YNAB will serve your small business well. It has mine. It gave me what I call, “pile-of-money clarity.” Several years ago, YNAB was profitable with a very small team, and I couldn’t have been happier. Then I moved YNAB from Quickbooks to YNAB. That move was a game-changer for me. I suddenly had clarity surrounding the business checking account balance. I no longer had to wonder if we could hire, because I could see that our category for payroll was doing just fine. I saw I could be more aggressive with advertising, because I saw that we had advertising dollars where they were supposed to be.
We went from a company with seven part/full-time team members, to a company with 27 over a two-year period.
All because I used YNAB, where it settled my stomach, and helped me conquer the natural risk aversion I had to hiring people, and growing the business.
Yes, I believe YNAB (the software) will serve your small business very well. It will help the risk-avoider take calculated, comfortable risks. It will help the risk-taker pull back a little bit, and be more calculated in his or her risks as well.
In order to do this right though, you need to set up a separate business budget. Unless you have the teeniest of tiny little side operations (where a separate master category for the entire business suffices), you need to set up a separate business budget.
Go to File -> Create a New Budget… and get started.
Keep your business budget separate. It will make everything easier (taxes, reconciliation, personal vs. business expenses, etc.)
YNAB won’t send your invoices for you (though you can actually track them pretty well in YNAB). YNAB won’t track your time for you. YNAB won’t track your mileage for you. YNAB won’t handle your asset depreciation. It won’t print checks. It won’t integrate with your accountant’s tax software. YNAB won’t run your payroll for you. YNAB won’t track your inventory for you (it could, and maybe I’ll write about that later).
Well sheesh Jesse, what will YNAB do?
It will add value to your business by giving you the insights you need to clarify your priorities, cut wasteful spending, boost spending where profitable, and maybe even show you that you can take a steady salary. It will give you peace of mind, as it relates to your business’ cash flow. Besides finding great people to hire these past several years, the best business decision I made was to move YNAB to YNAB.
YNAB, strange as it sounds, is a multi-million dollar company now. Here’s how a multi-million dollar company handles all of the things that YNAB won’t do. (Hint: an end-all-be-all software package can, many times, be harder to use than approaching your software needs a la carte.)
We do our books with YNAB. As a result, YNAB has a healthy buffer, keeps spending in check, and the entire team gets to spend a week in Costa Rica this year (Rule Two applied over an 18-month period!)
We don’t send many invoices, but when we do, we use Freshbooks.
YNAB has just started tracking time on a new project, and we’re using Harvest (Adam, our CPO, likes them.)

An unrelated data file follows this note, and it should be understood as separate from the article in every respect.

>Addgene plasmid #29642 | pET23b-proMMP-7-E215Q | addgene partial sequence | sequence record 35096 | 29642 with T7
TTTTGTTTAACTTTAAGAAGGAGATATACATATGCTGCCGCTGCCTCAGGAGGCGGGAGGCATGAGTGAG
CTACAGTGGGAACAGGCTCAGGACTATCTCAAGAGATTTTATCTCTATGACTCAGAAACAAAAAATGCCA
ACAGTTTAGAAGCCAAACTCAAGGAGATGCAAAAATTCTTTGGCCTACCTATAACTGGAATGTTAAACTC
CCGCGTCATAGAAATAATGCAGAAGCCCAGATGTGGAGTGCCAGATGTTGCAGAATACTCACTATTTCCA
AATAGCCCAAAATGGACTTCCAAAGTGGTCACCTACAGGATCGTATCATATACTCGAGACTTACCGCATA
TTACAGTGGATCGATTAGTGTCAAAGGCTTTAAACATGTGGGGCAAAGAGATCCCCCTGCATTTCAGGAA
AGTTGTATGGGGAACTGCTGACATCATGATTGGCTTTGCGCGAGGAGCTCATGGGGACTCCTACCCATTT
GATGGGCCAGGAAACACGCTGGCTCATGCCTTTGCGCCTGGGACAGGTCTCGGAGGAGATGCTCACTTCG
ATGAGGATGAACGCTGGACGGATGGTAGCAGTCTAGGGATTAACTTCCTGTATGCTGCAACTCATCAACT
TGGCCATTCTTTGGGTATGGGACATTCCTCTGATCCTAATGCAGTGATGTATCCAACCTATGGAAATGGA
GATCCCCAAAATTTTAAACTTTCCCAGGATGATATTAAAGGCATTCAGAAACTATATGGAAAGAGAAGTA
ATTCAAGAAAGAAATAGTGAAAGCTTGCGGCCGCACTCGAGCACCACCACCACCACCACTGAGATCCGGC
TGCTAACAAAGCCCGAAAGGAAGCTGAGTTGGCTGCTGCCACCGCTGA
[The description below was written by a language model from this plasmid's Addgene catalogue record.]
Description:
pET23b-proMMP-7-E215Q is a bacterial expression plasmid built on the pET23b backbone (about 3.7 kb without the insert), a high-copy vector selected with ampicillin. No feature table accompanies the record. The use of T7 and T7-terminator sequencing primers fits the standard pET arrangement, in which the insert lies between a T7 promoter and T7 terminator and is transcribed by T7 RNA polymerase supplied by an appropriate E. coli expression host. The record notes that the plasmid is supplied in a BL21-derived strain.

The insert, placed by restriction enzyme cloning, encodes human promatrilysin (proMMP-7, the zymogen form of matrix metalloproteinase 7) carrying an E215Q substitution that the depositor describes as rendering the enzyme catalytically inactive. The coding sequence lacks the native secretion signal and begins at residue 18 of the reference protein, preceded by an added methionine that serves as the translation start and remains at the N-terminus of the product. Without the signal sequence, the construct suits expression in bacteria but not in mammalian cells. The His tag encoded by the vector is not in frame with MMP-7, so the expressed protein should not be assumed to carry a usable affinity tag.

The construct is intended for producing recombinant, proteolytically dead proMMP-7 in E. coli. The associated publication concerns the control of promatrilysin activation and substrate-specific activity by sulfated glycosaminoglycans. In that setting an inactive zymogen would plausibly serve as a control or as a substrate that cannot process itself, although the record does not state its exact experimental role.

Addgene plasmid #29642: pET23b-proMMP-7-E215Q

I track mileage for the four months after taxes are due, and then give up. When I do track mileage, I use an app on my iPhone. Come tax time, had I faithfully recorded the year’s mileage, I would send my tax accountant the mileage report.
YNAB has a few assets that require depreciation. Our tax accountant tracks that for us each year. (Any accountant worth their salt will do that. As most of you probably know at this point, Casey Murdock handles YNAB’s taxes, and a bunch of the team’s personal taxes as well.)
We have a book of (free) checks, and when we need to write one, Chance (our COO) grabs a pen from his desk and fills out the check. I sign it, then enter the check in YNAB. If we need to send a lot of checks at once, we use the free business bill pay service of our bank.
YNAB doesn’t integrate with our tax accountant’s tax software, so do you know what we make him do? We send him a spreadsheet of all of our inflows/outflows of the year, and we make him do “accountant-y things” and build a pivot table to aggregate category spending and manually enter the numbers into his software. It takes him a few minutes, and he checks for accuracy along the way, instead of checking the accuracy of an import after the fact. (I re-read this and admit that I sound quite snarky here. It’s a pet peeve of mine, letting your accountant’s two hours of work for your taxes dictate your entire year’s financial workflow.)
We run our payroll through Paychex. I pull up the monthly payroll report and enter the outflows into YNAB. It takes me a few minutes. I like hand-entering all of our team’s pay, because it makes me happy they’re on the team.
We don’t have any inventory to track, but if we did, I’d buy a separate piece of software to track inventory (if it was a lot), or I’d use YNAB to do it (if it was just a small bit of inventory tracking). Cash outlays for inventory would be entered in YNAB, obviously, because YNAB handles your cash.